Musk’s Tesla Pay Package Got Big Margin in Shareholder Vote

Tesla shareholders decisively backed proposals to affirm Elon Musk’s multibillion-dollar pay package, according to details of the vote released on Friday.

Passage of the proposals was announced at Tesla’s annual shareholder meeting on Thursday, without the underlying totals. In the end, about 72 percent of voting shares backed the pay package, excluding stock owned by Mr. Musk and his brother, Kimbal.

For months, many Tesla investors have worried about how engaged Elon Musk would be in running the electric car company, after a judge in Delaware voided his pay package.

The compensation plan requires Mr. Musk to hold on to the shares for at least five years before selling them, and the value of the package will continue to fluctuate before he can do so. At Thursday’s closing price, the shares are worth about $48 billion.

Addressing shareholders after the vote, Mr. Musk vowed that he was committed to Tesla. The pay package, he said, “is not actually cash, and I can’t cut and run, nor would I want to.”

Tesla’s stock fell about 2 percent in early trading on Friday, reversing some of gains made the day before, when Mr. Musk said that the pay vote was set to be approved before the official results were announced. Mr. Musk’s legions of supporters online celebrated the vote and analysts revised their reports on Tesla’s prospects.

It served as a “vote of confidence in Elon,” analysts at Bernstein wrote in a note after the result. “While there remains some uncertainty around the legal process and next steps, by that standard the vote was a clear pass, mitigating concerns that Elon might leave the company or direct more of his energy elsewhere.”

Tesla’s board hoped that a second confirmation of the pay award, originally approved in 2018, could convince the Delaware court to reverse its ruling. The judge in the case said that the award was excessive and dictated by Mr. Musk to a board with personal ties to him.

“We believe that the ratification vote that Elon demanded and coerced is deeply flawed as a matter of law, legally ineffective and does not impact our case,” Greg Varallo, a lawyer for the disenchanted Tesla shareholders who challenged Musk’s pay in court, said in a statement.

With the pay package, Mr. Musk would own 20.5 percent of Tesla, up from about 13 percent. Mr. Musk has said he would like a 25 percent stake, noting in January that it would be “enough to be influential, but not so much that I can’t be overturned.” If he didn’t get a stake that large, he said, he would “prefer to build products outside of Tesla.”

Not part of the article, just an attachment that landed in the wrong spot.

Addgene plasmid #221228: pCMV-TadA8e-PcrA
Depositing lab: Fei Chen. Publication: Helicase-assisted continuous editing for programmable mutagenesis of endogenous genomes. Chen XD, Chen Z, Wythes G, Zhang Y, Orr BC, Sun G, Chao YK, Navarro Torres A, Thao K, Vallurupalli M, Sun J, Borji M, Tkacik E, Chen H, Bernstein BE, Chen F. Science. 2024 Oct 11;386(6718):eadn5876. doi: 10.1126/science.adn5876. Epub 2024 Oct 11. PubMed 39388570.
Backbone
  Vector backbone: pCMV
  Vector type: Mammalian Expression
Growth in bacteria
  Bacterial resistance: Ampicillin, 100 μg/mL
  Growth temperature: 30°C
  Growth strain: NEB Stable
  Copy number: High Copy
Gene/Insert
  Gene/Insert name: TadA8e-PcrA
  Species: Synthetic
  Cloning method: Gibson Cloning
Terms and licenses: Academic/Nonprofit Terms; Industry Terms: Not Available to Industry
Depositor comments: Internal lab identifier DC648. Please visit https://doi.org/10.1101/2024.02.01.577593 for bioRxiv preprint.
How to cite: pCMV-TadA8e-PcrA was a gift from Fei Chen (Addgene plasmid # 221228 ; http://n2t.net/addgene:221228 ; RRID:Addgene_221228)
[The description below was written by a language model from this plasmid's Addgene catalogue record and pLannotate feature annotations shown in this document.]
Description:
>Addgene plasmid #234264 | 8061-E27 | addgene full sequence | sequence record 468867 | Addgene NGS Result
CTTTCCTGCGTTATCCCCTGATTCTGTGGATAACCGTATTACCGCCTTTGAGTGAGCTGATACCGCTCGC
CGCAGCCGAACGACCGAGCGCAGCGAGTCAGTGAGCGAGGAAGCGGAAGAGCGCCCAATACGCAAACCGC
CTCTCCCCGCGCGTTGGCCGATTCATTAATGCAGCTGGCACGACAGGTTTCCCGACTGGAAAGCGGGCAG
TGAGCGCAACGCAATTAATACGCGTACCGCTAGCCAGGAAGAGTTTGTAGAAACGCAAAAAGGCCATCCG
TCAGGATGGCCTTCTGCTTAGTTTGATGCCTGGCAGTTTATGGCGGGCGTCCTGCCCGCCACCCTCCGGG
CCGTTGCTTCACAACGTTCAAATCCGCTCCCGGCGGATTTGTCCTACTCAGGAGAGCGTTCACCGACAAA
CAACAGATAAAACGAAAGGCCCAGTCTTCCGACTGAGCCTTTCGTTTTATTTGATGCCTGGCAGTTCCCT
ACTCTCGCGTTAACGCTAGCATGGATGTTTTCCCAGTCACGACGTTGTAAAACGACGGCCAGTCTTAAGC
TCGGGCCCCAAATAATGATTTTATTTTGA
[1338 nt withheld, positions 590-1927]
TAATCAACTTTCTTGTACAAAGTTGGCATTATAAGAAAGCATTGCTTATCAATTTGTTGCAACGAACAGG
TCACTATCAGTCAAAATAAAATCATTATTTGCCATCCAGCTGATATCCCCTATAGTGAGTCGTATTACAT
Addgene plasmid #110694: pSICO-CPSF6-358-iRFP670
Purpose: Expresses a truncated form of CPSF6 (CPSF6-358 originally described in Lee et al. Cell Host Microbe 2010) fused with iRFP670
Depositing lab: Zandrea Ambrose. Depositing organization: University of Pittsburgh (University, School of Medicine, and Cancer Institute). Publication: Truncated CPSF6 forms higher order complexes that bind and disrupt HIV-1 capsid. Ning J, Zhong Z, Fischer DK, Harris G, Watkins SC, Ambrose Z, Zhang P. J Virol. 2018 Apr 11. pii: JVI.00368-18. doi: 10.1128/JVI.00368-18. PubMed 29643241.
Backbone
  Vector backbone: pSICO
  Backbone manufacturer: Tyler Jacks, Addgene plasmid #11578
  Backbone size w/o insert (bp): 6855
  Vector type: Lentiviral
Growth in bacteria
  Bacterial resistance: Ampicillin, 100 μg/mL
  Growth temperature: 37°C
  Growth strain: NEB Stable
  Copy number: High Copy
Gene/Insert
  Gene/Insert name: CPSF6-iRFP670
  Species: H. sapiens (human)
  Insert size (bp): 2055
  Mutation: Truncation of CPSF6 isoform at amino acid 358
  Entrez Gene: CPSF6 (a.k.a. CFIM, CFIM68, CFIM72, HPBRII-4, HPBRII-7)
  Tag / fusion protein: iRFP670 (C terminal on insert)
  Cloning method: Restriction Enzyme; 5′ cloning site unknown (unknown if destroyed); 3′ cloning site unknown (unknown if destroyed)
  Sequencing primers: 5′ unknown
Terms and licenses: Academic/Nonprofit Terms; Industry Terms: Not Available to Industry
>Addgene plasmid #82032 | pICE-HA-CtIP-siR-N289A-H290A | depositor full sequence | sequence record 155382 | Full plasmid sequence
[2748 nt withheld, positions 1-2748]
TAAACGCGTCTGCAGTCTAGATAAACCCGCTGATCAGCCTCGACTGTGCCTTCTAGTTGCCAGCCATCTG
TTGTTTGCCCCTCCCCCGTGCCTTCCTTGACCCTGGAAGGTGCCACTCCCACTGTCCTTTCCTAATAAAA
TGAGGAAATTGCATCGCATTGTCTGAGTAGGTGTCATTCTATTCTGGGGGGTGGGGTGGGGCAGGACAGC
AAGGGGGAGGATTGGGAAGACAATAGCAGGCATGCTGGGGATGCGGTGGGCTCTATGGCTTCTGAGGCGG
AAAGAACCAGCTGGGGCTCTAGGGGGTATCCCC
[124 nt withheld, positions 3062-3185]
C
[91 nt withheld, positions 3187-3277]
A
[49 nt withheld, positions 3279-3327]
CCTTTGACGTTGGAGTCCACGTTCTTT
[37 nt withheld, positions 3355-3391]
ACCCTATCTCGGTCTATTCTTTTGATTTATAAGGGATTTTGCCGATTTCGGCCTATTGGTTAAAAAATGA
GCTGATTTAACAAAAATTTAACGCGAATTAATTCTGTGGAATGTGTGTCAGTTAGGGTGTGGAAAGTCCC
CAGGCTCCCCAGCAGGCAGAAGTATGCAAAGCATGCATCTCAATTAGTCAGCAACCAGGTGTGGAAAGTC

Even after the rise this week, Tesla’s stock is down more than 20 percent this year, versus a 14 percent gain in the broader stock market. The company remains the most valuable car company by some distance, at nearly $600 billion, but fears of stiffer competition and flagging demand for its models have weighed on the stock.

At the shareholder meeting on Thursday, Mr. Musk was characteristically bullish on Tesla’s self-driving technology, including a promised fleet of robotaxis, and said that the company’s humanoid robot, called Optimus, would grow into a multitrillion-dollar business of its own.

Market analysts are split on where Tesla goes from here, with about 40 percent rating the stock a “buy,” 20 percent a “sell” and the rest a “hold,” according to FactSet. The range of price forecasts is wide, and averages out to roughly where the stock is trading now.

Bernstein’s price target implies a 30 percent decline, and the analysts rate the stock as “underperform.” Others are more upbeat: Analysts at Wedbush think the stock could rise 50 percent from here, rating it an “outperform. The result of the vote on pay was a “pop the champagne moment,” they wrote. “Tesla is Musk and Musk is Tesla.”

Peter Eavis, Jack Ewing and Michael J. de la Merced contributed reporting.